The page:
Certification Program to Expand Response Capability for Vector-Borne Disease Outbreaks
Entomological Society of America will train and certify insect scientists to stand ready for CDC Emergency Response Teams
Annapolis, MD; July 19, 2017—Soon, the public health community will be better equipped to respond to outbreaks of diseases spread by mosquitoes and other arthropod vectors, thanks to a contract awarded to the Entomological Society of America Certification Corporation by the Centers for Disease Control and Prevention.
Over the course of the next year, the ESA Certification Corporation will train and certify approximately 30 entomologists to participate as entomological specialists on CDC Emergency Response Teams. Adding such expertise to the rapid-response groups will fill a critical void in the CDC’s capacity to guide vector control, an essential component of disease management.
“Medical and veterinary entomologists will ensure that outbreaks of vector-borne illnesses generate the needed entomological response to prevent further spreading of potentially harmful, and at times fatal, diseases—thus protecting public health,” says Zia Siddiqi, Ph.D., BCE, ESA Certification Corporation Board Chair.
For nearly 50 years, the Board Certified Entomologist (BCE) program has provided a way for professional entomologists to distinguish their expertise in one of six specialty areas. For its contract with the CDC, the ESA Certification Corporation will leverage the existing framework of the BCE program to increase the number of BCEs specializing in medical and veterinary (MV) entomology, and they would then stand ready to be called on to serve on the CDC Emergency Response Teams (CERTs).
Two groups of experts in entomology will convene to review and update the BCE Core Exam and the MV Specialty Exam, bringing their content in line with the very latest in research and practice in the field. The ESA Certification Corporation will also develop a curriculum of self-study, webinar, and in-person training for candidates who enter the program. The certification exams will be conducted on the final day of the in-person workshop, which will take place in summer 2018 at a location to be determined.
“The work to be done as part of this contract will ensure that the BCE program remains as the premier program and continues to serve as the benchmark for entomologists worldwide, and it will fill a vital need for CDC CERT teams,” says Siddiqi. “ESA looks forward to working with the CDC on this initiative.”
The CDC created its Emergency Response Teams after lessons learned in the battle against Ebola in 2014, and the emergence of the Zika virus in 2016 highlighted the need for expertise in entomology when responding to outbreaks of vector-borne diseases. Other illnesses spread by arthropods include yellow fever, West Nile virus, malaria, chikungunya, and Lyme disease. The entomological profession is committed to reducing the impact of vector-borne diseases, among the three initiatives being pursued under the Grand Challenge Agenda for Entomology. Growth of the BCE medical and veterinary entomology pool will be a key step toward that goal.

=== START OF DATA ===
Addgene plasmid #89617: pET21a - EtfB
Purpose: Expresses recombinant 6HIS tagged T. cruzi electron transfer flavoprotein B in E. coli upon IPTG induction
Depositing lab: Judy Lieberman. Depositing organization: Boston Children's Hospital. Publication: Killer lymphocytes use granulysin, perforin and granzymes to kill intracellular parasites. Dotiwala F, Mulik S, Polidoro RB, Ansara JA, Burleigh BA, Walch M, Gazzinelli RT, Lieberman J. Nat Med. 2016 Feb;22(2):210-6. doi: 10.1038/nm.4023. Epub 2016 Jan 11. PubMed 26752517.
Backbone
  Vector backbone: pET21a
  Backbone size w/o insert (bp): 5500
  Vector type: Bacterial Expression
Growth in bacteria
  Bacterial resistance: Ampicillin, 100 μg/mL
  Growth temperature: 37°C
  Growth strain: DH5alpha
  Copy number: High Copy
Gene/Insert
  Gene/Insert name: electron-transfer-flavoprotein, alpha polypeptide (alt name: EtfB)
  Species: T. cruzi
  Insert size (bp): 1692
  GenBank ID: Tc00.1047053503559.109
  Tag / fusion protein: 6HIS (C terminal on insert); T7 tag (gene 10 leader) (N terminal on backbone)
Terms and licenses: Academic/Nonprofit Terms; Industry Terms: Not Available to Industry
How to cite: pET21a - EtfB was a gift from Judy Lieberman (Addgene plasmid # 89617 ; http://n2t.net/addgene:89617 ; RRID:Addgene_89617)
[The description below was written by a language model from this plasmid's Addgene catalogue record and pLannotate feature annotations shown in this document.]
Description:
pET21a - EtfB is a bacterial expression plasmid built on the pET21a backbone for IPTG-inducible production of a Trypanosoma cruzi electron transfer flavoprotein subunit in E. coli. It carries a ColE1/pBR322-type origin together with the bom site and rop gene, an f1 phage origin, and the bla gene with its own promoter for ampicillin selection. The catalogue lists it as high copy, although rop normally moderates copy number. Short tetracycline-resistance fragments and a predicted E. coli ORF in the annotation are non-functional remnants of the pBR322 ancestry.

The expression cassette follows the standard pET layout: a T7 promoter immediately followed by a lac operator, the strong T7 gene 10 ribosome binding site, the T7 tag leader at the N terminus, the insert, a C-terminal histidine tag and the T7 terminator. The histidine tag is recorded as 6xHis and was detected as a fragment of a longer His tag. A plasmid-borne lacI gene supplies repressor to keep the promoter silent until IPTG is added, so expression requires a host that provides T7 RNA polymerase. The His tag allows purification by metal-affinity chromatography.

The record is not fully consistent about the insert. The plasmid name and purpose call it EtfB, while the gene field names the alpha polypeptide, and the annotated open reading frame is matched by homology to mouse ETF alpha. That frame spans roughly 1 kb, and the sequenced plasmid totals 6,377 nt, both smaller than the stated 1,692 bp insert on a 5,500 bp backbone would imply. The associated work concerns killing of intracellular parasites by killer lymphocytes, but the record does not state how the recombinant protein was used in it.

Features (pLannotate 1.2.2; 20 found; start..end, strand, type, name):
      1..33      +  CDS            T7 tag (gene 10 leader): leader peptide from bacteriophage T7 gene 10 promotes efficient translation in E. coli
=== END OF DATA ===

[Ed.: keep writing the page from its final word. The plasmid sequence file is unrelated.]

- Joe Rominiecki, Manager of Communications, firstname.lastname@example.org, 301-731-4535 x3009
- Willet Hossfeld, Certification Program Manager, email@example.com, 301-731-4535 x3026
ABOUT: The Entomological Society of America is the largest organization in the world serving the professional and scientific needs of entomologists and people in related disciplines. Founded in 1889, ESA today has over 6,000 members affiliated with educational institutions, health agencies, private industry, and government. Headquartered in Annapolis, Maryland, the Society stands ready as a non-partisan scientific and educational resource for all insect-related topics. For more information, visit http://www.entsoc.org.
The ESA Certification Corporation operates two certification programs: Board Certified Entomologist, for professional and degreed entomologists, and Associate Certified Entomologist, for pest management professionals with strong training and experience in insect-related work. The BCE program, founded in the 1960s as the American Registry of Professional Entomologists, currently has more than 500 certified individuals. The ACE program was started in 2004 and has grown to more than 1,000 individuals currently certified. For more information, visit: http://www.entocert.org.